Origins Available: German, Irish


Irish names tend to vary widely in their spelling and overall form. The original Gaelic form of the name Swint is Mac Suibhne, which is derived from the word "suibhne," which means "pleasant."

Swint Early Origins



The surname Swint was first found in County Donegal (Irish: Dún na nGall), northwest Ireland in the province of Ulster, sometimes referred to as County Tyrconnel. The name is derived from Suibhne O'Neill, who was a chieftain in Argyll, Scotland. His descendants migrated to Ireland as gallowglasses (mercenaries) prior to 1267. The three great septs of this name finally established themselves in Tirconnell in 14th century; they were known as MacSweeney Fanad, MacSweeney Banagh, and MacSweeney na dTuath, who were commonly referred to as 'MacSweeney of the Battleaxes.' They later became attached to the MacCarthys in the south and acquired their own territories and castles in Muskerry in County Cork.






The Middle Ages saw a great number of spelling variations for surnames common to the Irish landscape. One reason for these variations is the fact that surnames were not rigidly fixed by this period. The following variations for the name Swint were encountered in the archives: MacSweeney, MacSweeny, MacSwine, MacSwiney, MacSwyne, MacSwyny, MacWhinney, MacWhinny, MacWhinnie, MacSwiny, McSweeney, Swiney, Swinney and many more.






This web page shows only a small excerpt of our Swint research. Another 137 words (10 lines of text) covering the years 1299 and 1310 are included under the topic Early Swint History in all our PDF Extended History products and printed products wherever possible.






Prominent amongst the family at this time was John MacSween, a 13th-14th century nobleman who lost his lands in Scotland after the defeat of the forces and death of Alexander Og MacDonald, Lord of Islay in 1299. In...

Another 37 words (3 lines of text) are included under the topic Early Swint Notables in all our PDF Extended History products and printed products wherever possible.






A great mass of Ireland's native population left the island in the 19th century, seeking relief from various forms of social, religious, and economic discrimination. This Irish exodus was primarily to North Ameri ca. If the migrants survived the long ocean journey, many unfortunately would find more discrimination in the colonies of British North America and the fledgling United States of America. These newly arrived Irish were, however, wanted as a cheap source of labor for the many large agricultural and industrial projects that were essential to the development of what would become two of the wealthiest nations in the western world. Early immigration and passenger lists indicate many people bearing the Swint name:

Swint Settlers in United States in the 20th Century

  • Frans Swint, aged 23, who emigrated to the United States from Assen, Holland, in 1913
  • Willemtje Swint, aged 22, who landed in America from Assen, Holland, in 1913
  • Wallace Swint, aged 19, who settled in America, in 1919
  • Fred E. Swint, aged 25, who landed in America, in 1921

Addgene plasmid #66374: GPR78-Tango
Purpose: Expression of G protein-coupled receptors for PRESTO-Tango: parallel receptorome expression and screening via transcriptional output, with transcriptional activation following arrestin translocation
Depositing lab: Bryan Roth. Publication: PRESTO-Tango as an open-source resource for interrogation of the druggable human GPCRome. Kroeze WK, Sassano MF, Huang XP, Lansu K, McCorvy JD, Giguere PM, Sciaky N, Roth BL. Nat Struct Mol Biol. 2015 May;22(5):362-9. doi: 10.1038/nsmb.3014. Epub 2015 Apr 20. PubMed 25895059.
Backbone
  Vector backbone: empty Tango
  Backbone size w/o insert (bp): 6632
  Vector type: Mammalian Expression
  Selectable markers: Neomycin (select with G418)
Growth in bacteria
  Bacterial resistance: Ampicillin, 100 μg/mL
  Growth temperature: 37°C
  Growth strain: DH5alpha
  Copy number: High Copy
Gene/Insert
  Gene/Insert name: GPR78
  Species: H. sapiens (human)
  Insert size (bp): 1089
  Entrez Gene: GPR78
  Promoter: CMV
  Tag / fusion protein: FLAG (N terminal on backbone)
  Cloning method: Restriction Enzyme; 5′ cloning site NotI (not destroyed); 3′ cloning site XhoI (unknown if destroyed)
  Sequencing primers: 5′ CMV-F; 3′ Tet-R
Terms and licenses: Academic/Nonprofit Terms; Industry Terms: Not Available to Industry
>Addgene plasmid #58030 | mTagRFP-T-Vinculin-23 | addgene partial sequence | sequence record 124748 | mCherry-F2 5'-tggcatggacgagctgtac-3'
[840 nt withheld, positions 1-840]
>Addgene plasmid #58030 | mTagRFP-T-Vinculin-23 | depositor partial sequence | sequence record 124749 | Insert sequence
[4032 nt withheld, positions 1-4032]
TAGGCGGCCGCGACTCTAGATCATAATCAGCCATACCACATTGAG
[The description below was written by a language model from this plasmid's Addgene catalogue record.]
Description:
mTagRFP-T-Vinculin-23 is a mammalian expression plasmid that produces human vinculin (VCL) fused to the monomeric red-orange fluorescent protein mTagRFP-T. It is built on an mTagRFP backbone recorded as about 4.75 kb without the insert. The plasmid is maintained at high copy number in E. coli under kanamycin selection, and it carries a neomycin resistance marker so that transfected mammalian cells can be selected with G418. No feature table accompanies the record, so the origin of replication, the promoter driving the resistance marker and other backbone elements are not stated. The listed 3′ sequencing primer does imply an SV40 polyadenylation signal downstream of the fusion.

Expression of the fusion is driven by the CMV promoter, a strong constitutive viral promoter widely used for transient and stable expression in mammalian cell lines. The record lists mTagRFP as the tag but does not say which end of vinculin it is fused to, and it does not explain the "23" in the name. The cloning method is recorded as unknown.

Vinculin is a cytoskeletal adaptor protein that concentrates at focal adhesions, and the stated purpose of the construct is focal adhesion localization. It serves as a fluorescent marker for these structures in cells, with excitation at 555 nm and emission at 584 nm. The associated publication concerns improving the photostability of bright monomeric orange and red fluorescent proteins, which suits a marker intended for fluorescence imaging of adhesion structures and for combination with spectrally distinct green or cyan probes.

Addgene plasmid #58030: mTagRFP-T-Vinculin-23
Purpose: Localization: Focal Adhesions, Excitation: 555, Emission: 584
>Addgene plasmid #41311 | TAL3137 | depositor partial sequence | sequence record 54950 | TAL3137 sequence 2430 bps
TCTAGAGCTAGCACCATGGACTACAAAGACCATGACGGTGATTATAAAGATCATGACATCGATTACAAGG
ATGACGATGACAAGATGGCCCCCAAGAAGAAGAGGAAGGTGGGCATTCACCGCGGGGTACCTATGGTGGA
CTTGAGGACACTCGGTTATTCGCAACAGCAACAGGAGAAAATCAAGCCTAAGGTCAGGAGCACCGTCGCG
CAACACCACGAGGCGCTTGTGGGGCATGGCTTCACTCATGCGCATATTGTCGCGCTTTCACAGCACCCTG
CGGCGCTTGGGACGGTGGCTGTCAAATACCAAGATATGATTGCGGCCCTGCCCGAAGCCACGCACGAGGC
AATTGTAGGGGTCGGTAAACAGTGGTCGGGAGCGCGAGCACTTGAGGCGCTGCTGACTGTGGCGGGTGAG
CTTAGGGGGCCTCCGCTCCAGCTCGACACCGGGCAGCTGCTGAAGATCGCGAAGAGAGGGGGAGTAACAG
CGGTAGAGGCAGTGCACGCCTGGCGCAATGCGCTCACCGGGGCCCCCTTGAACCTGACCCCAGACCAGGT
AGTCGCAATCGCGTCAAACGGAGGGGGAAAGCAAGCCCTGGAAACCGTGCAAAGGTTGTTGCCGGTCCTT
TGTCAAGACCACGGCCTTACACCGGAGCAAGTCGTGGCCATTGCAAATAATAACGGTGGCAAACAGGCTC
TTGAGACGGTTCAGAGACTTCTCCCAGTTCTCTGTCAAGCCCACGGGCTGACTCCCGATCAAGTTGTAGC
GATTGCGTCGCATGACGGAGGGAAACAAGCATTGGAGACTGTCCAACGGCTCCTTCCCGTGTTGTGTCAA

• Kerwin Swint, American political scientist and author
  • John Joseph Swint (1879-1962), American prelate of the Roman Catholic Church, Bishop of Wheeling (1922 to 1962)


















    Other References

    1. Heraldic Scroll and Map of Family names and Origins of Ireland. Dublin: Mullins. Print.
    2. Shaw, William A. Knights of England A Complete Record from the Earliest Time to the Present Day of the Knights of all the Orders of Chivalry in England, Scotland, Ireland and Knights Bachelors 2 Volumes. Baltimore: Genealogical Publishing. Print. (ISBN 080630443X).
    3. Colletta, John P. They Came In Ships. Salt Lake City: Ancestry, 1993. Print.
    4. Skordas, Guest. Ed. The Early Settlers of Maryland an Index to Names or Immigrants Complied from Records of Land Patents 1633-1680 in the Hall of Records Annapolis, Maryland. Baltimore: Genealogical Publishing Co., 1992. Print.
    5. Fairbairn. Fairbain's book of Crests of the Families of Great Britain and Ireland, 4th Edition 2 volumes in one. Baltimore: Heraldic Book Company, 1968. Print.
    6. Read, Charles Anderson. The Cabinet of Irish Literature Selections from the Works of the Chief Poets, Orators and Prose Writers of Ireland 4 Volumes. London: Blackie and Son, 1884. Print.
    7. Matthews, John. Matthews' American Armoury and Blue Book. London: John Matthews, 1911. Print.
    8. Land Owners in Ireland. Genealogical Publishing. Print. (ISBN 0-8063-1203-3).
    9. Grehan, Ida. Dictionary of Irish Family Names. Boulder: Roberts Rinehart, 1997. Print. (ISBN 1-57098-137-X).
    10. Crozier, William Armstrong Edition. Crozier's General Armory A Registry of American Families Entitled to Coat Armor. New York: Fox, Duffield, 1904. Print.
    11. ...

    The Swint Family Crest was acquired from the Houseofnames.com archives. The Swint Family Crest was drawn according to heraldic standards based on published blazons. We generally include the oldest published family crest once associated with each surname.

    This page was last modified on 11 December 2014 at 06:54.